Were you somewhat protected from Israeli pressure because you weren't permanently based there?
Yes, I was based in Cairo. I was only in and out of Gaza. During my four years in Cairo, I spent maybe six or seven weeks a year in Gaza. If I had been in Gaza all the time, the Israelis would have pressured the paper to take me out. I was covering the whole region, including Iraq, Jordan, Turkey, Syria, the Gulf states and all of North Africa. So the Israeli government only had to put up with me a few weeks a year. But yeah, the Israelis and the Israeli lobby in the United States are powerful, deceitful and ruthless.
Who's an example of a reporter who became an Israeli target?
Ayman Mohyeldin was pulled out of Gaza by NBC under heavy Israeli pressure. He had witnessed the Israeli military's killing of four Palestinian boys on a beach in Gaza. There are many examples. The Israeli government is hypersensitive about anyone, including Israeli reporters, who challenge the official narrative. The Israeli reporters Gideon Levy and Amara Hass are routinely harassed by the Israeli government, have received death threats and are publicly vilified as accomplices of terrorists for writing the truth about the occupation.
By the time 9/11 occurs, you are finally back in the States. You were burning out by then as a war correspondent?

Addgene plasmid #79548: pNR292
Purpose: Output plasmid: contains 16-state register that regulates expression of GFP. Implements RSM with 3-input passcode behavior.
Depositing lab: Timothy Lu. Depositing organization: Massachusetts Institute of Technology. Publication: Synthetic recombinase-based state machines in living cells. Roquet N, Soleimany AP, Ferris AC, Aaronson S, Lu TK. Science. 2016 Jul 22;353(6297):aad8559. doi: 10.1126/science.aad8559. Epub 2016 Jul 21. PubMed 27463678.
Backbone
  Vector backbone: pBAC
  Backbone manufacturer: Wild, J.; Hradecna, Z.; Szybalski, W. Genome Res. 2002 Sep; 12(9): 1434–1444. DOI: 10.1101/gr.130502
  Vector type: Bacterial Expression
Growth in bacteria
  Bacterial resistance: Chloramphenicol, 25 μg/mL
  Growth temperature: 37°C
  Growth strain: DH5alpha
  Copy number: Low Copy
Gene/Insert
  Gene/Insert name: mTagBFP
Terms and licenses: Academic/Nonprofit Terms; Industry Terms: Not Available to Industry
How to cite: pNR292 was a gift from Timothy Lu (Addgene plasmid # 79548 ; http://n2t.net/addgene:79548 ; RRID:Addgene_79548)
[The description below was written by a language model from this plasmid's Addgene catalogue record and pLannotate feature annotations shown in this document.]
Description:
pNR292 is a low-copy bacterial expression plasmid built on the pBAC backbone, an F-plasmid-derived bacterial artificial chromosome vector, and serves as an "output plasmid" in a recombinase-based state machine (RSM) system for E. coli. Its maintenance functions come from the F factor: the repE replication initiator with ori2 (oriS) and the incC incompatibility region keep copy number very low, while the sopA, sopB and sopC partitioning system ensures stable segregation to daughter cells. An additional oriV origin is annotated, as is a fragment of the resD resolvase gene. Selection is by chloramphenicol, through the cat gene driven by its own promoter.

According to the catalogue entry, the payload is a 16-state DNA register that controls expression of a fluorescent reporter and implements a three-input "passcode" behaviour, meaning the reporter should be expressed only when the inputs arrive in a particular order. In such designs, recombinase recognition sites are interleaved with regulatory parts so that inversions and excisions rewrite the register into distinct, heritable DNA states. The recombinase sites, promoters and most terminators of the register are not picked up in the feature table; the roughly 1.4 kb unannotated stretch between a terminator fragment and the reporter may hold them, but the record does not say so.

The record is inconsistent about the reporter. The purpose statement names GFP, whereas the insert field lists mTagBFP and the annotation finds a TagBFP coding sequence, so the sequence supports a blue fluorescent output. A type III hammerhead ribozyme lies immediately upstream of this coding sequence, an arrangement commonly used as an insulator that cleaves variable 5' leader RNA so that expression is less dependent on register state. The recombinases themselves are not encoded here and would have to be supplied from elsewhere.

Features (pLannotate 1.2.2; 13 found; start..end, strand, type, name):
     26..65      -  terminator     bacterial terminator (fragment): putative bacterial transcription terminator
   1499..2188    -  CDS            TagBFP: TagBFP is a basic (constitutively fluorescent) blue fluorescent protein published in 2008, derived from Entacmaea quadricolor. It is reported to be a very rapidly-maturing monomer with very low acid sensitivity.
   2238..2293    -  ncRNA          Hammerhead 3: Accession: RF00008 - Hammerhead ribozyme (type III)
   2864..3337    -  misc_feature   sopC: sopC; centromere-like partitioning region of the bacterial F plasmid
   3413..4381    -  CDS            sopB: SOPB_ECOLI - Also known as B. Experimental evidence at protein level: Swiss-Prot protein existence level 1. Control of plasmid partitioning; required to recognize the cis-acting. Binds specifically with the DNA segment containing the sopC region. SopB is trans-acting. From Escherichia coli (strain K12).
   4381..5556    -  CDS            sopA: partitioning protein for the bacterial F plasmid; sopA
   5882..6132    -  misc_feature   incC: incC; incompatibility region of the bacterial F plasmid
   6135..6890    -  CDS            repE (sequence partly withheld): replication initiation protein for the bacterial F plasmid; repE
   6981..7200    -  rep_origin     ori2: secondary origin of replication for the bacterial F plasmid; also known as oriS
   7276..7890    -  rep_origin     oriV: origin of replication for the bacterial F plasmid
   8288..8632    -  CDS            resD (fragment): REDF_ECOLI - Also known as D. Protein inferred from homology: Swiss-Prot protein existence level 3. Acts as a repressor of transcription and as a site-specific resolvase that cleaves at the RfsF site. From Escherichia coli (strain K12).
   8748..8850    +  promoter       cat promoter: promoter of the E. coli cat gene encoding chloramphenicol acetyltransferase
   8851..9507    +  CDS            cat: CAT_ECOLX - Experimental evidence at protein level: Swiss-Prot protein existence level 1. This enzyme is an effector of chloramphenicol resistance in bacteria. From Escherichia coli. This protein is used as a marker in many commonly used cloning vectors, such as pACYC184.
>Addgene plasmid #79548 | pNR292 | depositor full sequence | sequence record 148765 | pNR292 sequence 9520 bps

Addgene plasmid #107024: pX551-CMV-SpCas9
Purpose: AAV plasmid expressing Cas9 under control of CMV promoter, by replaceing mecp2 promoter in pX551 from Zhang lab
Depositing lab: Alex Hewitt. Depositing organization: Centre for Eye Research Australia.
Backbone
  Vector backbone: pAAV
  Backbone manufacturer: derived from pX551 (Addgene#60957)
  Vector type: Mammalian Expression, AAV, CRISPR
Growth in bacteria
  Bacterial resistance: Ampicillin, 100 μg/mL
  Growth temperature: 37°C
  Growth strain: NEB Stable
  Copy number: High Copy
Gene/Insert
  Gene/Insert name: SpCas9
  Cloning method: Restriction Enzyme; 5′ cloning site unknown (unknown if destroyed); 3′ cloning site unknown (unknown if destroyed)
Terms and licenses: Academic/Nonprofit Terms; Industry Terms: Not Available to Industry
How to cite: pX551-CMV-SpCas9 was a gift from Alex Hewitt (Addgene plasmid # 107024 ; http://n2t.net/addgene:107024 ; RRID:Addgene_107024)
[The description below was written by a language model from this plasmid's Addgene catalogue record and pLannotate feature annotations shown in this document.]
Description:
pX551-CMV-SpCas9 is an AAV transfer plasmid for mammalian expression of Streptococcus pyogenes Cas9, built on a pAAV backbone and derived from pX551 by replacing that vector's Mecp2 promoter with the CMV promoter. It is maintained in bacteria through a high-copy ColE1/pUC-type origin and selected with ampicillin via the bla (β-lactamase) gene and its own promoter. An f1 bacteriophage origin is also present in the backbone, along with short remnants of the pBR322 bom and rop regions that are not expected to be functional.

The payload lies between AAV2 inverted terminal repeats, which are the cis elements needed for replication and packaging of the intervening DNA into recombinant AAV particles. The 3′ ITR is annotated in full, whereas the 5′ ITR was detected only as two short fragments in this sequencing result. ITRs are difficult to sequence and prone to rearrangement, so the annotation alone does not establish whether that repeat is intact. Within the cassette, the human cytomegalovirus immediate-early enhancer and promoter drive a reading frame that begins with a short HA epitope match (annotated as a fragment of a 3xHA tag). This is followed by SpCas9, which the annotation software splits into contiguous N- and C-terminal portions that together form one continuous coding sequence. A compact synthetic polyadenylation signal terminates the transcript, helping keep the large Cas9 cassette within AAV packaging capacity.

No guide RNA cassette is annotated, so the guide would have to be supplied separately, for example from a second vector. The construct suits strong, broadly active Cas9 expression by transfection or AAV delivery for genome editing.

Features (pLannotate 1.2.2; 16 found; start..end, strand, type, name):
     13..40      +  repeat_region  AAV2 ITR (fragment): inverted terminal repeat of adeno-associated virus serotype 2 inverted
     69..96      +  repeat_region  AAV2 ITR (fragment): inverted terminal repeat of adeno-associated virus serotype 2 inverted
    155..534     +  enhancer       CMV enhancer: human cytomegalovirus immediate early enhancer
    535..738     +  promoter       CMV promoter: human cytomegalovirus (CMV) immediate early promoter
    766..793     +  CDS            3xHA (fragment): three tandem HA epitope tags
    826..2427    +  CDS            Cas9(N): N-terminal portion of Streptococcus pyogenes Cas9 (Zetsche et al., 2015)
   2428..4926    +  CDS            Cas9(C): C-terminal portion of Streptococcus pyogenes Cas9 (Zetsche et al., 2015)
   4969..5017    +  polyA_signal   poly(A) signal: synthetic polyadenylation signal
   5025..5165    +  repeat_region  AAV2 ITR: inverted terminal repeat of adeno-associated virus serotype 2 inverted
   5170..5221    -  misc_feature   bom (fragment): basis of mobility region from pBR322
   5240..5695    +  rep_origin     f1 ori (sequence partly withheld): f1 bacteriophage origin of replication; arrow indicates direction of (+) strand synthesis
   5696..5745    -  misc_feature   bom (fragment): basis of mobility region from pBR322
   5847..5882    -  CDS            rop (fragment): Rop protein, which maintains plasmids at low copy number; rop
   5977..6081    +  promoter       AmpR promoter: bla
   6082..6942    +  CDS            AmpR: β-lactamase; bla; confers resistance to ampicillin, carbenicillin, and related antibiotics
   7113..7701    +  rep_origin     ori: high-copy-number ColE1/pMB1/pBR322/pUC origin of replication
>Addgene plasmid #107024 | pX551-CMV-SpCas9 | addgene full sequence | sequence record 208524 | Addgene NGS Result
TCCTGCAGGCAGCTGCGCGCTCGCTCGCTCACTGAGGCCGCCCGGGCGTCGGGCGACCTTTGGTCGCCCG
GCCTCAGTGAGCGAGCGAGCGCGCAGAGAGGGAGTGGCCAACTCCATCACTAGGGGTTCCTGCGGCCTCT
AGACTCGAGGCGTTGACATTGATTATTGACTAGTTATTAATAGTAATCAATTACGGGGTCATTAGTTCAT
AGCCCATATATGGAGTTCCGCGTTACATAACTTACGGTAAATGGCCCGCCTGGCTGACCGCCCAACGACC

Yes. I had spent almost 20 years covering war. I was broken. I was a wreck.
Were you married at that point?
Yes, but you're never home. My wife and two older children were overseas with me. We lived in Zagreb, or in Cairo -- but I was rarely home. And when I did come home, I was exhausted and often sick.
This is your first wife, Josyane, with whom you had a son and daughter?
But you rarely saw your family?
How old were you by the time you came back to the U.S.?
Let's see...early 40s.
So you knew you had to change your life.
I told the paper I had to stop. I wanted to take a Nieman Fellowship at Harvard, and the Times didn't want to let me take it. The paper kept you on salary while you were at Harvard. Bill Kovach, who was the head of the Nieman program and had been the head of the Washington bureau at the Times, went to New York and met with Lelyveld and said, "Look, this guy has covered war after war for you. You've got to give this to him." And Lelyveld hit the roof. I was on a satellite phone from Kosovo with my editor Andy Rosenthal, Abe's son, who told me that Lelyveld had said, "All right, tell him he can take the Neiman and go to hell." And Rosenthal told me, "I grew up at this paper -- don't do it because they are going to f*ck you when you come back." And I took it anyway, and went off to Harvard.